Good, Fast, Cheap: A Broken System Reevaluated

What marketers used to say was, “Good, fast, and cheap. You can pick two.” So, if you pick good and fast, it can’t also be done for cheap. If you pick fast and cheap, then it’s probably just going to be good enough. That used to be the “Rule of Three.” Marketing isn’t a “You Pick 2” world anymore. Now, nearly every client is able to say, “Yes, I’ll have all three, please. Good, fast and cheap.” In fact, it is now expected when you’re hired to organize an event or meeting.

Why Clients Expect More

Many argue that client expectations are the driving force behind this new approach to creative demands. However, there are two big contributors that led to this shift: a changing workforce and technological advances. What used to be a really small group of people who were experts in the industry that came out of theater, television or specialized schooling, has now increased exponentially. As a result, more seasoned agencies are really looking at their existing team with a critical eye since the talent pool has increased. And if they can’t compete with other agencies or with the in-house teams of their clients, they have to seek out new talent that can produce top-of-the-line content in a timely manner.


Why We Need to Refocus the Conversation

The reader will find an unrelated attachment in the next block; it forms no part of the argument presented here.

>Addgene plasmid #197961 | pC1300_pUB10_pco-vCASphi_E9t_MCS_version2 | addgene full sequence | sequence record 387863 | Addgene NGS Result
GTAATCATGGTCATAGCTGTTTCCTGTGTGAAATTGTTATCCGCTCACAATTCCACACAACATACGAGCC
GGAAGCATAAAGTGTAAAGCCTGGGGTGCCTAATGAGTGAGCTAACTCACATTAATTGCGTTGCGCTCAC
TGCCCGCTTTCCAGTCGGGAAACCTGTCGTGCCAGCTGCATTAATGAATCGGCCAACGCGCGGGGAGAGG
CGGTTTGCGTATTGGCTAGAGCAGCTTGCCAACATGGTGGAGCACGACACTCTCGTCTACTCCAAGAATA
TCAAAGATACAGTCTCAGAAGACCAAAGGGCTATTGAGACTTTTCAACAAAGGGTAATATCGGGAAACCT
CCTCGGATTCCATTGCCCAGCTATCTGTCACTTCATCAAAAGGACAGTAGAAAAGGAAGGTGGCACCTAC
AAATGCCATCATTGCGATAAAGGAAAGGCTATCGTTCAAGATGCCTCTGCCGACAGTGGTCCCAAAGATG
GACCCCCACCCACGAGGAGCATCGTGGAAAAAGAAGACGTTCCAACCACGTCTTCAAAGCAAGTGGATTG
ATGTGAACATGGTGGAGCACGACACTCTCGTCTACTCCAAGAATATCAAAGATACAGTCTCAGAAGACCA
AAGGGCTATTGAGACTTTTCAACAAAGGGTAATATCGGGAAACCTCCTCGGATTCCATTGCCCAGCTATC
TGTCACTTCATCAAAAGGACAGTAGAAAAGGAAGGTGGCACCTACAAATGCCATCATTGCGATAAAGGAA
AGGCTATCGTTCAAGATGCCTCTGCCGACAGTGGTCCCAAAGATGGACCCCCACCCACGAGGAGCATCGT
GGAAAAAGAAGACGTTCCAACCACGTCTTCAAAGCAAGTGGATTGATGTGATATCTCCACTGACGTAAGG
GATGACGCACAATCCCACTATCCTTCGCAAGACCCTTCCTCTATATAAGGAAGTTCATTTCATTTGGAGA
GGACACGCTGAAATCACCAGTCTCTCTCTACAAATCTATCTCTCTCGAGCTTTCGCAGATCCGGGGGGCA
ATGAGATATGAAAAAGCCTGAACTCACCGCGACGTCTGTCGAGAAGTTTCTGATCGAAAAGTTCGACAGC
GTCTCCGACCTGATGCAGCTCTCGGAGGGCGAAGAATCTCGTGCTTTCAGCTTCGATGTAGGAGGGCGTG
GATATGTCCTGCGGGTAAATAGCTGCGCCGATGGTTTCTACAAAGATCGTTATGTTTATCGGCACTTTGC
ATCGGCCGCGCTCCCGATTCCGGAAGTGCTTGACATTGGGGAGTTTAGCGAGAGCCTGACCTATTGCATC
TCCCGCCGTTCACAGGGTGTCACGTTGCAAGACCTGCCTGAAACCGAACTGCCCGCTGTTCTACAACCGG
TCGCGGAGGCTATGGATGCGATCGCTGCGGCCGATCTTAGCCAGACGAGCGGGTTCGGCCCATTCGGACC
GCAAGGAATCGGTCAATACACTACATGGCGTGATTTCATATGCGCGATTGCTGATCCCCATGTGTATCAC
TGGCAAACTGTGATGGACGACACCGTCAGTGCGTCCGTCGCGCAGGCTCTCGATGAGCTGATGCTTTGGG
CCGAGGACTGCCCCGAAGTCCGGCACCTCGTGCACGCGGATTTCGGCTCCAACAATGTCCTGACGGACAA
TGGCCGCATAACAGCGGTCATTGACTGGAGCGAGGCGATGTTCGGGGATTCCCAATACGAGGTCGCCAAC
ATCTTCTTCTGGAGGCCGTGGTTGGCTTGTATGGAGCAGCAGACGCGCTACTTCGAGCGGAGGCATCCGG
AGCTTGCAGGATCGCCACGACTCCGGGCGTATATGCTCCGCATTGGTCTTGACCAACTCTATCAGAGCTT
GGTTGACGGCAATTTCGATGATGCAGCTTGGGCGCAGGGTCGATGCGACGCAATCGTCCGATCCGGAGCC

If you are still focusing the discussion around money, speed and creative compromise, then You are having the wrong conversation. There is a much more important element of marketing that hasn’t changed over the years: vision. If your client has the fundamental mission of getting people together to have a meeting, convention, or convocation, it’s because they have a need to communicate a message. You can have all the tools in the world, and yet, the goal should always be, first and foremost, communicating the message in the most effective and entertaining way possible. Creating thought-provoking and inspiring presentations is a skill that you only learn through experience—not in a manual or Youtube video.


sound amazing. So, when everyone is now saying the same things, what can you claim that you do better or differently? Effectively communicating a message and getting people excited about what your client has to say are marketing goals that will never change. In the end, it should be about whether you can inject passion, enthusiasm and storytelling into your work—three attributes that only the best event professionals can deliver.

Gregg Eilers is vice president of meetings, events and environments at Switch. With more than 35 years of professional experience, Gregg has worked as a creative director and executive producer for numerous meetings and events such as The Coca-Cola Company Olympic Torch Relay, Coca-Cola Global Summit, Anheuser-Busch Wholesaler Convention and numerous automotive marketing meetings for executives and dealers. Many of his projects have won acclaim in various industry categories for live business theater, film and video, special events and marketing communications. Gregg holds a master’s degree in marketing as well and media communications.